A Canticle for the Midwest: Omaha Symphony President Jennifer BoomgaardenMay 26, 2020 08:47AM ● By Mike Bell
After 18 months in her role as president and CEO of the Omaha Symphony, Jennifer Boomgaarden recalled her excitement to return to Nebraska after eight productive years with the South Dakota Symphony Orchestra as their executive director.
After all, she formerly worked as the Omaha Symphony’s vice president and staff conductor before she stepped away from the podium so as to create a “greater impact” through administrative duties with the SDSO.
“We worked through significant financial challenges with the South Dakota organization,” she said. “They lived a mission of serving throughout the state with tremendous amounts of community support. I’m very proud of what we were able to accomplish there.”
Boomgaarden replaced former Omaha Symphony President James M. Johnson, who left the job in April 2018 to become CEO of the Indianapolis Symphony Orchestra.
Boomgaarden said after eight years she was ready for the next opportunity to make a difference.
“I love the Omaha organization, its commitment to education, and collaboration with others,” she said.
It was another milestone in her career, having previously been awarded for exceptional accomplishment in orchestra management from the League of American Orchestras in 2015, among other industry awards.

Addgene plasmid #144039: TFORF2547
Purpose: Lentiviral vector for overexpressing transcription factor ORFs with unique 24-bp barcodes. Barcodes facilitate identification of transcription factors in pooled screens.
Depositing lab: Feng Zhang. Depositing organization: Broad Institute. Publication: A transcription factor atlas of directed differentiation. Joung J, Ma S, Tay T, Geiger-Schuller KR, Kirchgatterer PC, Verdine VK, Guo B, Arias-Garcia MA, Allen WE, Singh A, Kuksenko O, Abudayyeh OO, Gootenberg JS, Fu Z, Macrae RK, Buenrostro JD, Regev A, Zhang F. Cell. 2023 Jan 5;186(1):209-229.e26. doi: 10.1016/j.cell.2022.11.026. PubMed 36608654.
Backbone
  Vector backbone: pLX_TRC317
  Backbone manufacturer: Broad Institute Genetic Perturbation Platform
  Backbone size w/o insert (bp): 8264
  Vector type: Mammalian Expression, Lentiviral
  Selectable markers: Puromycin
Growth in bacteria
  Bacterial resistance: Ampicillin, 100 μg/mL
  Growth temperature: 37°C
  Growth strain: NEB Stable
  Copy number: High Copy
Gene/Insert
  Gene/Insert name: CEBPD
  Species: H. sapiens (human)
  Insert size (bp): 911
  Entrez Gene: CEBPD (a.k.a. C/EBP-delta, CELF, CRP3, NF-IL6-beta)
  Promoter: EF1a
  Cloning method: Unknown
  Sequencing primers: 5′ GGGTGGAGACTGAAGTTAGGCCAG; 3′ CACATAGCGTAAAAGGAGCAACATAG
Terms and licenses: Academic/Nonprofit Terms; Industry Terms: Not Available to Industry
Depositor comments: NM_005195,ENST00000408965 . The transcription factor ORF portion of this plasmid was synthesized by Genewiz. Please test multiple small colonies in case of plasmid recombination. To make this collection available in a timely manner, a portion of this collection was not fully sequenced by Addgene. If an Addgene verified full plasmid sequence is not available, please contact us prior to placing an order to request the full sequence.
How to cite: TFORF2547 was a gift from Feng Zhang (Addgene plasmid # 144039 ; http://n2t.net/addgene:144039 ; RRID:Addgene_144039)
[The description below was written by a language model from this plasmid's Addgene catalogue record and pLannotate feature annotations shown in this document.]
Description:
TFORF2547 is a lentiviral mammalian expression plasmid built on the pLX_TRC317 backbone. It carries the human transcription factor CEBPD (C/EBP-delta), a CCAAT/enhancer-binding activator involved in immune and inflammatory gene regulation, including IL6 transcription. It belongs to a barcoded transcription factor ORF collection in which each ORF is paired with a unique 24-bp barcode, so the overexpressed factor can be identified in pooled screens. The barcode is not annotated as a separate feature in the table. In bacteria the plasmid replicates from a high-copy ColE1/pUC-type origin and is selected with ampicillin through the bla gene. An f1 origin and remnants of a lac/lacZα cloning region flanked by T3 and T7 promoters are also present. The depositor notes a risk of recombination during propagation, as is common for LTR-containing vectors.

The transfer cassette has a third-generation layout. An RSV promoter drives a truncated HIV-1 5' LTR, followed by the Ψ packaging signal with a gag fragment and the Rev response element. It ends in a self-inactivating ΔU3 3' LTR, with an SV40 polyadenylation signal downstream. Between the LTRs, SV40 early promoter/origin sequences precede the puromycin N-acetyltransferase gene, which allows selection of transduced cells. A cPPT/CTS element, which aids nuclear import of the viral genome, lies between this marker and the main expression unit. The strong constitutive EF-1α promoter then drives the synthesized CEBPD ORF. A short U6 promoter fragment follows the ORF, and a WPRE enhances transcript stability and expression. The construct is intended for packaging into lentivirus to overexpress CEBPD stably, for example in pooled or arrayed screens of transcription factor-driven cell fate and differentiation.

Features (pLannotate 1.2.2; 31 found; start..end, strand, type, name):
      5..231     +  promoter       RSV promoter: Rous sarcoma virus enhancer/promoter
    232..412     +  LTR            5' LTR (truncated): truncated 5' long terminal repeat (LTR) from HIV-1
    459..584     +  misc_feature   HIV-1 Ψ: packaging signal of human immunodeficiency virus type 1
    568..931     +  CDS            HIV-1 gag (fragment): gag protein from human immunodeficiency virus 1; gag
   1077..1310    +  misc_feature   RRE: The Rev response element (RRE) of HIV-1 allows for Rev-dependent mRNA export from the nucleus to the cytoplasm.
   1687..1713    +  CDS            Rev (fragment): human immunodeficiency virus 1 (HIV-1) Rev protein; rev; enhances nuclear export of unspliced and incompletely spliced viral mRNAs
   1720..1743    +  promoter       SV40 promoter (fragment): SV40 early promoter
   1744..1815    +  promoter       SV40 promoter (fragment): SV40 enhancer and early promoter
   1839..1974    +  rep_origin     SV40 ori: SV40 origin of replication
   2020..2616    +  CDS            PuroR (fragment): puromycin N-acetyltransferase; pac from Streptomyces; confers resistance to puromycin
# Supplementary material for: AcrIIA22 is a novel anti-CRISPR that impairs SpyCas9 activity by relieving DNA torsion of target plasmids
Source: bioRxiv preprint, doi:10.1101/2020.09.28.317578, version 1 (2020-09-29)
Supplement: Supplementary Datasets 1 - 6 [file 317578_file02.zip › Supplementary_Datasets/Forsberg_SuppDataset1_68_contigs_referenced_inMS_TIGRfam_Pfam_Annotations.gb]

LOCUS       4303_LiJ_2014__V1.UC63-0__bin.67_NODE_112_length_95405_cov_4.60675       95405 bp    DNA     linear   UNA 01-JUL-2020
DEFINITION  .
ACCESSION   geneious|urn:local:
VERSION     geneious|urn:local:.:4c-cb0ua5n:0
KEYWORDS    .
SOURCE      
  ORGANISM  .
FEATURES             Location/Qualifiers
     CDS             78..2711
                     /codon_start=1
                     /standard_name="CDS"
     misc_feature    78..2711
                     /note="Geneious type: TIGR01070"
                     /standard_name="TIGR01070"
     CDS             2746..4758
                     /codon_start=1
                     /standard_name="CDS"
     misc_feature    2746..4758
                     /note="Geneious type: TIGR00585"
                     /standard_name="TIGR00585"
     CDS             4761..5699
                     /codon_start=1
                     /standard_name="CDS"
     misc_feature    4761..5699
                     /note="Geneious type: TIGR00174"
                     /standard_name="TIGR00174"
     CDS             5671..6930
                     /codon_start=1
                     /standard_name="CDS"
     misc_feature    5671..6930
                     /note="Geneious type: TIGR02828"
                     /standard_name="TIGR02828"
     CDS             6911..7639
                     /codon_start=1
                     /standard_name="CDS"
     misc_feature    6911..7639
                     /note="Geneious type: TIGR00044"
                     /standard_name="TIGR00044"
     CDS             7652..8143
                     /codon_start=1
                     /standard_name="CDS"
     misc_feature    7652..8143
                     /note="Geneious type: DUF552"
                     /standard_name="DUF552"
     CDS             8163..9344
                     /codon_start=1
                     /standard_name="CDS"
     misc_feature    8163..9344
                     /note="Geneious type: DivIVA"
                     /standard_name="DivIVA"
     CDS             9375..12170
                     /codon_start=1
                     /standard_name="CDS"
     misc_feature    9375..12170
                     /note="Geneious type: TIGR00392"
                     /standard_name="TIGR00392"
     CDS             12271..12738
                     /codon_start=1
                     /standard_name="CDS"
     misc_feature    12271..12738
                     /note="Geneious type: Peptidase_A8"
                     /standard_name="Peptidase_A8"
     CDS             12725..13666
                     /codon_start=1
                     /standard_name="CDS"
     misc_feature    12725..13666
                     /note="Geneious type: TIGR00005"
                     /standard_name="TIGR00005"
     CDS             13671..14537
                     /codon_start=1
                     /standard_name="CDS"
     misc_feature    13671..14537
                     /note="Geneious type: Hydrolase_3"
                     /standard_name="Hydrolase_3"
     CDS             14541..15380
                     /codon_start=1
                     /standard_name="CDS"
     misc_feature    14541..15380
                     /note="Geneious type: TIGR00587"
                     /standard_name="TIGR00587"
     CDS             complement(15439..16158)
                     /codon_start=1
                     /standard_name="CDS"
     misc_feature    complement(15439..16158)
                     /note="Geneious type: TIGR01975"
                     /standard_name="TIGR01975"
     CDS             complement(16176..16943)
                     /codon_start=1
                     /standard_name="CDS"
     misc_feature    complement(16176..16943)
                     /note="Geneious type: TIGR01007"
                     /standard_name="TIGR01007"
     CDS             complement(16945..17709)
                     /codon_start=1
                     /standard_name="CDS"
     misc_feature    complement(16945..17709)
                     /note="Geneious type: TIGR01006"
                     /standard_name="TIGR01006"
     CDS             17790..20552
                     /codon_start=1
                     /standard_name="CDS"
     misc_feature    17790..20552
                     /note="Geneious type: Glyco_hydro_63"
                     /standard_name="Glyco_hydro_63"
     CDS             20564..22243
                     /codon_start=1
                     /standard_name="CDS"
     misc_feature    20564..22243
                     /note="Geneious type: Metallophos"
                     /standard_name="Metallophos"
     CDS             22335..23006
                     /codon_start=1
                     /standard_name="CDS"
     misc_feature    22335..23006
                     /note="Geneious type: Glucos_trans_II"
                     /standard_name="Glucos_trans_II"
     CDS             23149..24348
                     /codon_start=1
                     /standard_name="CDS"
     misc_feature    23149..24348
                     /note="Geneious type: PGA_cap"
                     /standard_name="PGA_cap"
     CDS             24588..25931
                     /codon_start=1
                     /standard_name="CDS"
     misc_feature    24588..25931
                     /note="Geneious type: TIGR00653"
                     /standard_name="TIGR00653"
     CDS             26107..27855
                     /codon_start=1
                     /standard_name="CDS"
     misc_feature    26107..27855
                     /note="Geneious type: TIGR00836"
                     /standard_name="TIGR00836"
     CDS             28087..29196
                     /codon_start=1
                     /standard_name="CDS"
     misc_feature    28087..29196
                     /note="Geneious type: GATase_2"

During her tenure, the Omaha Symphony has maintained a focus on its endowment campaign, working on agreements with musicians that were finalized in December, while more irons are in the fire.
“We are always working to use music to impact the community,” she said. “Orchestras are incredibly versatile. In one day we can be playing [classical music by Gustav] Mahler, rock music by Queen, and teaching students.”
Meeting the demands of a diverse audience is only part of what the orchestra does—education takes up a third of the organization’s time, Boomgaarden said. More than 25,000 students a year are served, from preschool age to high school, connecting students with professional musicians in unique programs, she added.
Partnerships with local organizations like Joslyn Art Museum allow students to gather in workshops—and other events benefit the ongoing education of the orchestra’s teachers to become better instructors.
“We take a good hard look at our programs to see how they will serve our students. We ask what changes must be made to improve,” she said. “It is about staying relevant.”
Music has the power to bring people together and break down barriers—to heal divisions and lift spirits. Boomgaarden said one example was a recent collaboration with The Union for Contemporary Art in Omaha and the symphony for a production of “Whispered Like the Wind,” by the Union’s 2019 fellow Liz Gre.
“It was an opera about mother-daughter relationships. [The Union] asked us to work with [Gre] and it was a powerful concert,” she said. “To see different groups working together, when we think of what we can do for the community, that’s it—celebrating cultures.”
The 2021 season will be the 100th anniversary for the Omaha Symphony, which is undergoing a re-branding to be unveiled soon.
Boomgaarden said Thomas Wilkins, the organization’s music director, will perform the next season as his last before stepping down—but he will continue to work with the symphony in other ways.
Meaning they are already searching for the next music director, a decision that will influence the organization’s next decade, she said.
“The future is bright, and I’m fortunate to work with an incredible group of people,” she said. “I’m looking forward to what’s ahead.”
Visit omahasymphony.com for more information.
This article was printed in the June 2020 issue of B2B Magazine.